Section: Scientific Foundations
The supervisory control problem is concerned with ensuring (not only checking) that a computer-operated system works correctly. More precisely, given a system model and a required property, the problem is to control the model's behavior, by coupling it to a supervisor, such that the controlled system satisfies the property  . The models used are LTSs and the associated languages, where one makes a distinction between controllable and non-controllable actions and between observable and non-observable actions. Typically, the controlled system is constrained by the supervisor, which can block on the system's controllable actions in order to force it to behave as specified by the property. The control synthesis problem can be seen as a constructive verification problem: building a supervisor that prevents the system from violating a property. Several kinds of properties can be enforced such as reachability, invariance (i.e. safety), attractivity, etc. Techniques adapted from model checking are used to compute the supervisor. Optimality must be taken into account as one often wants to obtain a supervisor that constrains the system as few as possible.
Supervisory control theory overview. Supervisory control theory deals with control of Discrete Event Systems. In this theory, the behavior of the system is assumed not to be fully satisfactory. Hence, it has to be reduced by means of a feedback control (named Supervisor or Controller) in order to achieve a given set of requirements  . Namely, if denotes the model of the system and a safety property to be enforced on , the problem consists of computing a supervisor such that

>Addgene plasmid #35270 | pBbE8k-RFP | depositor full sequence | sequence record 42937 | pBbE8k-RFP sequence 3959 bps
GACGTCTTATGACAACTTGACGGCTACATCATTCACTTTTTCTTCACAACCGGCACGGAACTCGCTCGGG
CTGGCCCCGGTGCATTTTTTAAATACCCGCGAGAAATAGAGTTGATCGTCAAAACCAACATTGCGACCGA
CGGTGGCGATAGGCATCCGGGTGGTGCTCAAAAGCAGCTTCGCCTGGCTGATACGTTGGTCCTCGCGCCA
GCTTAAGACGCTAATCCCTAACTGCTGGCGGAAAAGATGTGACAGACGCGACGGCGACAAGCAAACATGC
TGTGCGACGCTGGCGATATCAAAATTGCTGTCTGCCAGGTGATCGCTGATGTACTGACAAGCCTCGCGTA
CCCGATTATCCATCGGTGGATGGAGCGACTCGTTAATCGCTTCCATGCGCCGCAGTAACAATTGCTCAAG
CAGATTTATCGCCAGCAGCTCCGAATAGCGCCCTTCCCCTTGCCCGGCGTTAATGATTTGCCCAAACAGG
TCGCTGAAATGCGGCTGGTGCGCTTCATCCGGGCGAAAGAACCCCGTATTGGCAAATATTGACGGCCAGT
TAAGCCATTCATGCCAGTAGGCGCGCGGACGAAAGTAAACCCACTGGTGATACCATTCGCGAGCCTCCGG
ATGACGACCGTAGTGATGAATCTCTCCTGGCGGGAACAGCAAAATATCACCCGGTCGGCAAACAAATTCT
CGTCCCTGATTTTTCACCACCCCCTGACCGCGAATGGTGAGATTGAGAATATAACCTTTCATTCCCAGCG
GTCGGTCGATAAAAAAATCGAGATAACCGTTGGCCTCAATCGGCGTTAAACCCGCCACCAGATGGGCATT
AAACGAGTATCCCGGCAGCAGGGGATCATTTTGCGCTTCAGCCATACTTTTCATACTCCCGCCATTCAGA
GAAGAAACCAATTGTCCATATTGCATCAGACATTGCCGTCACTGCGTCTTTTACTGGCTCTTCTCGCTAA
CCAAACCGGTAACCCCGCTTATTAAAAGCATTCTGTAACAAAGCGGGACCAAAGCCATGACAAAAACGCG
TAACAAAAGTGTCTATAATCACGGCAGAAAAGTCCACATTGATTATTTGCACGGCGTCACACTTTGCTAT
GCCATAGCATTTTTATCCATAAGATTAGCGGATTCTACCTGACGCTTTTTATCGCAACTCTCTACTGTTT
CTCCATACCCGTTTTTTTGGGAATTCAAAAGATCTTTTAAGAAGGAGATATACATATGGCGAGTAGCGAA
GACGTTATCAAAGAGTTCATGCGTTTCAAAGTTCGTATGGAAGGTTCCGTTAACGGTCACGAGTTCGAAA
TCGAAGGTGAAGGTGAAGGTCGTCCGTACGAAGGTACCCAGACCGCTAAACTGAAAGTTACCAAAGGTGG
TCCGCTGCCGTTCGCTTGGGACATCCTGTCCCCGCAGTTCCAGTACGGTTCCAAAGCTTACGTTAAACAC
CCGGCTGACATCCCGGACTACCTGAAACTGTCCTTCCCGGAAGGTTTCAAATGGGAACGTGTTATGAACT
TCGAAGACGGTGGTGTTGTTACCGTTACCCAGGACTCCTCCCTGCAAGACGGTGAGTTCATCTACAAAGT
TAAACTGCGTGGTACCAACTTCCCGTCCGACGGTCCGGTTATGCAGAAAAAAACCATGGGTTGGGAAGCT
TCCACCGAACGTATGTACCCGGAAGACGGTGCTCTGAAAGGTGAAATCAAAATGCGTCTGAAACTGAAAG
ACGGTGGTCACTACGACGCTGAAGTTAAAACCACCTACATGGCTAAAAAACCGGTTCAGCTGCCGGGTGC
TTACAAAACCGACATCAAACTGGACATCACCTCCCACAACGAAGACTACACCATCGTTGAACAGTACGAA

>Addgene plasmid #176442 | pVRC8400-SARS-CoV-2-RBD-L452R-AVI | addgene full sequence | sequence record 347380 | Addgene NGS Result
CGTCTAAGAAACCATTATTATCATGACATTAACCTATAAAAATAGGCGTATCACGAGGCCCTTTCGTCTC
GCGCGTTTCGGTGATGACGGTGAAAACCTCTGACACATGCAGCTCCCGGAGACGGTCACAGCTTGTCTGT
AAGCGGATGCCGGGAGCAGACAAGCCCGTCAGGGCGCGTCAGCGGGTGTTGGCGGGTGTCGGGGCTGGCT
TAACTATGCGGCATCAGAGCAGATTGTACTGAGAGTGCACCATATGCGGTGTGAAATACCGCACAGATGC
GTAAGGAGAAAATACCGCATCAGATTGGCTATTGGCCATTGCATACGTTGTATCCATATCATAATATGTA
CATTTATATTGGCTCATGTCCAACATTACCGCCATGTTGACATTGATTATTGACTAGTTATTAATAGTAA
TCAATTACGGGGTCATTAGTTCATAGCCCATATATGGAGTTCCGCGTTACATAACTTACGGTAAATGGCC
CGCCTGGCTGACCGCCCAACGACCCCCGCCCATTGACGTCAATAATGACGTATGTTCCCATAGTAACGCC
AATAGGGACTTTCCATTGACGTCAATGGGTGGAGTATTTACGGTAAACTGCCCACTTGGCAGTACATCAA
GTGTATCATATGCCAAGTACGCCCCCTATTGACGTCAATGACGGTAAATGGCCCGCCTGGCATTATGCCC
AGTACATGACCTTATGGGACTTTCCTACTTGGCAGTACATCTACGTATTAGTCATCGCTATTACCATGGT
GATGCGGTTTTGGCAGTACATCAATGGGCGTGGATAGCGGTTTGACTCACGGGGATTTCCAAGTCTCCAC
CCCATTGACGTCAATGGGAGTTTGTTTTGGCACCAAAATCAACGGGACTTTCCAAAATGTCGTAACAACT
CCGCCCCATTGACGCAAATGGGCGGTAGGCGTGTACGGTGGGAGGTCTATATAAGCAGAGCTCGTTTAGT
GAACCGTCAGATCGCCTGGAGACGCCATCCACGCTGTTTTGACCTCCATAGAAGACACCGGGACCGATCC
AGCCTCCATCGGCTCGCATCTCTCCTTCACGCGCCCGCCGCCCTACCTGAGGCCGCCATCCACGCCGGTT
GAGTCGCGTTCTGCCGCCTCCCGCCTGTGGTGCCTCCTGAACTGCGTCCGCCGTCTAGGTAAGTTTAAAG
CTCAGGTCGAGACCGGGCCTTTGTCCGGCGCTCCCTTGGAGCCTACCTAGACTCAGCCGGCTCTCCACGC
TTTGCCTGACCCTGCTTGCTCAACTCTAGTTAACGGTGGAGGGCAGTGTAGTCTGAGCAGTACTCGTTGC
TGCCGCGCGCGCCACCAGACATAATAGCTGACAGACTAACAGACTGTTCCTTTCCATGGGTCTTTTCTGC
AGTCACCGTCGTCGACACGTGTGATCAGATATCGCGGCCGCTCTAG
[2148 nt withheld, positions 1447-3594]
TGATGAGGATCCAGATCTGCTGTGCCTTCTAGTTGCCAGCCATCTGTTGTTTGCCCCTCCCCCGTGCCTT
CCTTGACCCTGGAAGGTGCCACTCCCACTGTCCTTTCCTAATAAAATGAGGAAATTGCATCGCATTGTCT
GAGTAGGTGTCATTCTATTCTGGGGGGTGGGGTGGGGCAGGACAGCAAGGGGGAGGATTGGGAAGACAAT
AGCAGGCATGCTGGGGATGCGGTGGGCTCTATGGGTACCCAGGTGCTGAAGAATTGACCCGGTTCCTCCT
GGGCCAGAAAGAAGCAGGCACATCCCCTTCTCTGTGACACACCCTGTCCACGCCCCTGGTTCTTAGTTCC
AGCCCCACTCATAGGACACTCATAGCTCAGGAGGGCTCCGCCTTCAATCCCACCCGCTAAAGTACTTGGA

where is the classical parallel composition of LTSs. Given , some events of are said to be uncontrollable (), i.e., the occurrence of these events cannot be prevented by a supervisor, while the others are controllable (). It means that all the supervisors satisfying (1 ) are not good candidates. The behavior of the controlled system must respect an additional condition that happens to be similar to the conformance relation previously defined in 3.3 . This condition is called the controllability condition and it may be stated as
Namely, when acting on , a supervisor is not allowed to disable uncontrollable events. Given a safety property , that can be modeled by an LTS , there actually exist many different supervisors satisyfing both (1 ) and (2 ). Among all the valid supervisors, we are interested in computing the supremal one, ie the one that restricts the system as few as possible. It has been shown in  that such a supervisor always exists and is unique. It gives access to a behavior of the controlled system that is called the supremal controllable sub-language of w.r.t. and . In some situations, it may also be interesting to force the controlled system to be non-blocking (See  for details).
The underlying techniques are similar to the ones used for Automatic Test Generation. They consist of computing the product of the system model and and to remove the states of the product that may lead to subsequent states violating the property by triggering only uncontrollable events.